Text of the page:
Butler has worked for the state for some 36 years.

Alabama Department of Finance director Kelly Butler.

State Finance Director Kelly Butler is to retire Aug. 1 due to complications that may be associated with a possible Lou Gehrig’s Disease diagnosis, Gov. Kay Ivey’s office announced Wednesday. 

“Earlier this week, Alabama Finance Director Kelly Butler notified me that he will be retiring on August 1st due to complications that may be associated with ALS, or amyotrophic lateral sclerosis, more commonly known as Lou Gehrig’s Disease,” Ivey said in a statement. 

“Director Butler will undergo additional testing in the coming days. His local physician said early symptoms pointed to a possible diagnosis of ALS,” Ivey continued. “Without exception, Kelly Butler has been the finest Finance Director to have ever served the State of Alabama. He is the epitome of a dedicated public servant; he is as honest and hard working as he is good and decent. The people of Alabama owe Kelly a profound debt of gratitude for his extraordinary example of what a true servant leader is and should be.”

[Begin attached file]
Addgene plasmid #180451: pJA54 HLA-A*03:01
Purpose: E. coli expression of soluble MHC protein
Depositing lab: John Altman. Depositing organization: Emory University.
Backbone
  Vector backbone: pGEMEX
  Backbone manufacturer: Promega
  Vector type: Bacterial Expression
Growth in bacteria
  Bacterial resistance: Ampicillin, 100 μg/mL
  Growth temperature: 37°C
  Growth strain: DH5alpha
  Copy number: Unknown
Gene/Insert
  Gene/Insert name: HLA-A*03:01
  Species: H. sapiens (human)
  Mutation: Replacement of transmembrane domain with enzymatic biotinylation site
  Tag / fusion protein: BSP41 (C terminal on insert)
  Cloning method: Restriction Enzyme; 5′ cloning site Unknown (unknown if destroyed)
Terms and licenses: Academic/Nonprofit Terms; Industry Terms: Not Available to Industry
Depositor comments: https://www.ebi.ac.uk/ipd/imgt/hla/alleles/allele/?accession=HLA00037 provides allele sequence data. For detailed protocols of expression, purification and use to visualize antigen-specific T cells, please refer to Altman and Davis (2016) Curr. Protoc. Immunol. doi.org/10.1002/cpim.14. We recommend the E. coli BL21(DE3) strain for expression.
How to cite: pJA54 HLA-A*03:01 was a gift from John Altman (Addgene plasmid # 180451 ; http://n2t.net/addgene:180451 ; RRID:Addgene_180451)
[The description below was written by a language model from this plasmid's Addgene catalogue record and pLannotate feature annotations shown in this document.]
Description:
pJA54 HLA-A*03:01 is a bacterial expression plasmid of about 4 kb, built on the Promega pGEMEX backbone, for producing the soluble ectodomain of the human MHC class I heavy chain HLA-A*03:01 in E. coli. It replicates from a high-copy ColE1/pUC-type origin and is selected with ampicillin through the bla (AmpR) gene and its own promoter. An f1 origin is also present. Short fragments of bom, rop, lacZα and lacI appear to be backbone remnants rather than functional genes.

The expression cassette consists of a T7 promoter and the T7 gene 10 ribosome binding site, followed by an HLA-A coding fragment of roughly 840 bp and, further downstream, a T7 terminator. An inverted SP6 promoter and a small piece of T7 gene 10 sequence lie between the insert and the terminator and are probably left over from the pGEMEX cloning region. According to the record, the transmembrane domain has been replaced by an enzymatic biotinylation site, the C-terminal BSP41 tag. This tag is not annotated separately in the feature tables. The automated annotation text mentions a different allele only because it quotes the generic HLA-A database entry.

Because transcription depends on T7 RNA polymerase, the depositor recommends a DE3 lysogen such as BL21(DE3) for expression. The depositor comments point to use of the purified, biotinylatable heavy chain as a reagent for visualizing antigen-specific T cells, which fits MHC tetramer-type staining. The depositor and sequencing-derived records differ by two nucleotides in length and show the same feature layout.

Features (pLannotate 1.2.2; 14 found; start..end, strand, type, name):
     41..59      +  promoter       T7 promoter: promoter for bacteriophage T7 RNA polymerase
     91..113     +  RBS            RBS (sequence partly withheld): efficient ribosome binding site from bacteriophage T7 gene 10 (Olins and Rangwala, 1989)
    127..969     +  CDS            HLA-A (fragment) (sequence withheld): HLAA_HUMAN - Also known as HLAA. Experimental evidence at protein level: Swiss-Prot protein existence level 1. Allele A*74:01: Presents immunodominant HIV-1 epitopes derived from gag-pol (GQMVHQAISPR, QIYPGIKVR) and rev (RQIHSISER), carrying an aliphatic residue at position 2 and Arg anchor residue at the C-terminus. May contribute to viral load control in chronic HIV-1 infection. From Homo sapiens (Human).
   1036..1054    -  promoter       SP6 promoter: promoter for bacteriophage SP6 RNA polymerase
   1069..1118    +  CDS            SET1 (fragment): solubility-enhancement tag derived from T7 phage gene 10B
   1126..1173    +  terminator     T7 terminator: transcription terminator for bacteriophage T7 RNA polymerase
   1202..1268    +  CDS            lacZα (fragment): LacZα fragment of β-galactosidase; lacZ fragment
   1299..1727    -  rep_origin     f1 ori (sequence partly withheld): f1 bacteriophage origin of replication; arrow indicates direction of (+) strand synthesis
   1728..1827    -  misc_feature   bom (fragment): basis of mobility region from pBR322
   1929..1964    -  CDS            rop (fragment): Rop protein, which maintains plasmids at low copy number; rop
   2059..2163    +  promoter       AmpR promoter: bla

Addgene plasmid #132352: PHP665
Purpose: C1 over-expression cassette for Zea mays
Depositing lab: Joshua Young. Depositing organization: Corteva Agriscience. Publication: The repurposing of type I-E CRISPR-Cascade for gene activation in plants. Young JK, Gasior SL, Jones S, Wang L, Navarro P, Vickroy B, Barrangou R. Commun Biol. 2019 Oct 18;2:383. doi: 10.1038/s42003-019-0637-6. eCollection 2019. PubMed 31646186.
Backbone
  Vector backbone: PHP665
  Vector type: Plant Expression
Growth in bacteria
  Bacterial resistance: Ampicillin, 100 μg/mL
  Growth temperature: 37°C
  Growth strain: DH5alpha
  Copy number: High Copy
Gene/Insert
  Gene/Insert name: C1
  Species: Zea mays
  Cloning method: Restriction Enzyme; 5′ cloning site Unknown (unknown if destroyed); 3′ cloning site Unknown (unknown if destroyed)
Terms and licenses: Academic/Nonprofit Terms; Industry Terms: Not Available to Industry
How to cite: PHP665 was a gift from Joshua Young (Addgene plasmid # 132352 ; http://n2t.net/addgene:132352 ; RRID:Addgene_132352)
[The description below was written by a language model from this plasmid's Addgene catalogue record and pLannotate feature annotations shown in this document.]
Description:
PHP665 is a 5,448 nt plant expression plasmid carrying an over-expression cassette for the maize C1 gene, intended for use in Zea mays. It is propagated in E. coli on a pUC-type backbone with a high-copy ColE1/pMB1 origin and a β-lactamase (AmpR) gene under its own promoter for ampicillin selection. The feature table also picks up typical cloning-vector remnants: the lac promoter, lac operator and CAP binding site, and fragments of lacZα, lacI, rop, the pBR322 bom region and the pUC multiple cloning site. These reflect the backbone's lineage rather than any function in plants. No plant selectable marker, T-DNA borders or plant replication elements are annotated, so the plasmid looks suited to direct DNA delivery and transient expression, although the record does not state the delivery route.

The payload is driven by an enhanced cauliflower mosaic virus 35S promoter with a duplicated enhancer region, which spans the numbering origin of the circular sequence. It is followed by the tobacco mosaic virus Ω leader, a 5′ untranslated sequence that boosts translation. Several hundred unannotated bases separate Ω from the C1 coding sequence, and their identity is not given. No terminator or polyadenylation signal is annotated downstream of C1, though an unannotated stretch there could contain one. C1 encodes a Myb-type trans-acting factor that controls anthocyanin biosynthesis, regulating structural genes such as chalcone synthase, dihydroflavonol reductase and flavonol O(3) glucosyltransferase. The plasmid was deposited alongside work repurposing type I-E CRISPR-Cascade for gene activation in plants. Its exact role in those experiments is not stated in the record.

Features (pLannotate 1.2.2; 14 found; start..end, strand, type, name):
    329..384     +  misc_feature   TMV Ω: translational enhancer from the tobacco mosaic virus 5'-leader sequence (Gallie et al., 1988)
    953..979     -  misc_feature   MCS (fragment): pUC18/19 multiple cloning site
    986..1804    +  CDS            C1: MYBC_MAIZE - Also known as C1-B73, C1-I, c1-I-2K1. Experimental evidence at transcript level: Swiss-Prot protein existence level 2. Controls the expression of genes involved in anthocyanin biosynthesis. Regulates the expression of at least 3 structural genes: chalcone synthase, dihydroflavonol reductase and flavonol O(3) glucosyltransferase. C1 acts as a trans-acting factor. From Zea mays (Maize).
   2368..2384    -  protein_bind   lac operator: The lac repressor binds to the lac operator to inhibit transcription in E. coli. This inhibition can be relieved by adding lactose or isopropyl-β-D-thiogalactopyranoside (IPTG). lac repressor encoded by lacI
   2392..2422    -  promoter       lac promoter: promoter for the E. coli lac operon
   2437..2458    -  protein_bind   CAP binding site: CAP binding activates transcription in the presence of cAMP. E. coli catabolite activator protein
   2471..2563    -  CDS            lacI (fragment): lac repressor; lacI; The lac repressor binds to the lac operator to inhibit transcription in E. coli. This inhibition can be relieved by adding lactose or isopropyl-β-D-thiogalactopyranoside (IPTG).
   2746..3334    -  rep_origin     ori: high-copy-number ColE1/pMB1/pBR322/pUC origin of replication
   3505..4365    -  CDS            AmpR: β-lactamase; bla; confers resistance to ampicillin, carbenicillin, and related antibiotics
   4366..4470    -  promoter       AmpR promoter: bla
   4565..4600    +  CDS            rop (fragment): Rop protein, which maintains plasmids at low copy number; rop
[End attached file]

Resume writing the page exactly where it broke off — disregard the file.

Butler has been a state employee for some 36 years, according to the release, starting as a revenue examiner with the Alabama Department of Revenue before working for 19 years at the Legislative Fiscal Office. He served as Assistant Finance Director for Fiscal Operations and State Budget Officer before becoming Finance Director in 2018. 

 “Throughout my career, I have been so incredibly fortunate to work with many great people on behalf of our wonderful state,” Butler said in a statement. “Serving as Governor Ivey’s Finance Director has been the honor of a lifetime. While this was not the news anyone would hope for, I take comfort in my faith and am grateful for the support I know Beverly, my family and I will receive going forward from so many friends, colleagues, and relatives. Looking ahead, I’m going to do everything humanly possible to help the doctors and researchers find a cure for ALS so that one day, this becomes a disease that people talk about in the past.”

Written By

Eddie Burkhalter is a reporter at the Alabama Political Reporter. You can email him at [email protected] or reach him via Twitter.



Thanks to the generosity of state employees across Alabama, the SCC raised $793,33.01, surpassing its goal of $780,000.


The grants will enable 18 community service agencies to provide emergency funding to help low-income families heat and cool their homes in 2022.


The grants total more than $18 million to help 51 communities across Alabama complete vital infrastructure projects.

Public safety

Ivey awarded $202,557 each to the Alabama Law Enforcement Agency and the state’s seven regional drug task forces.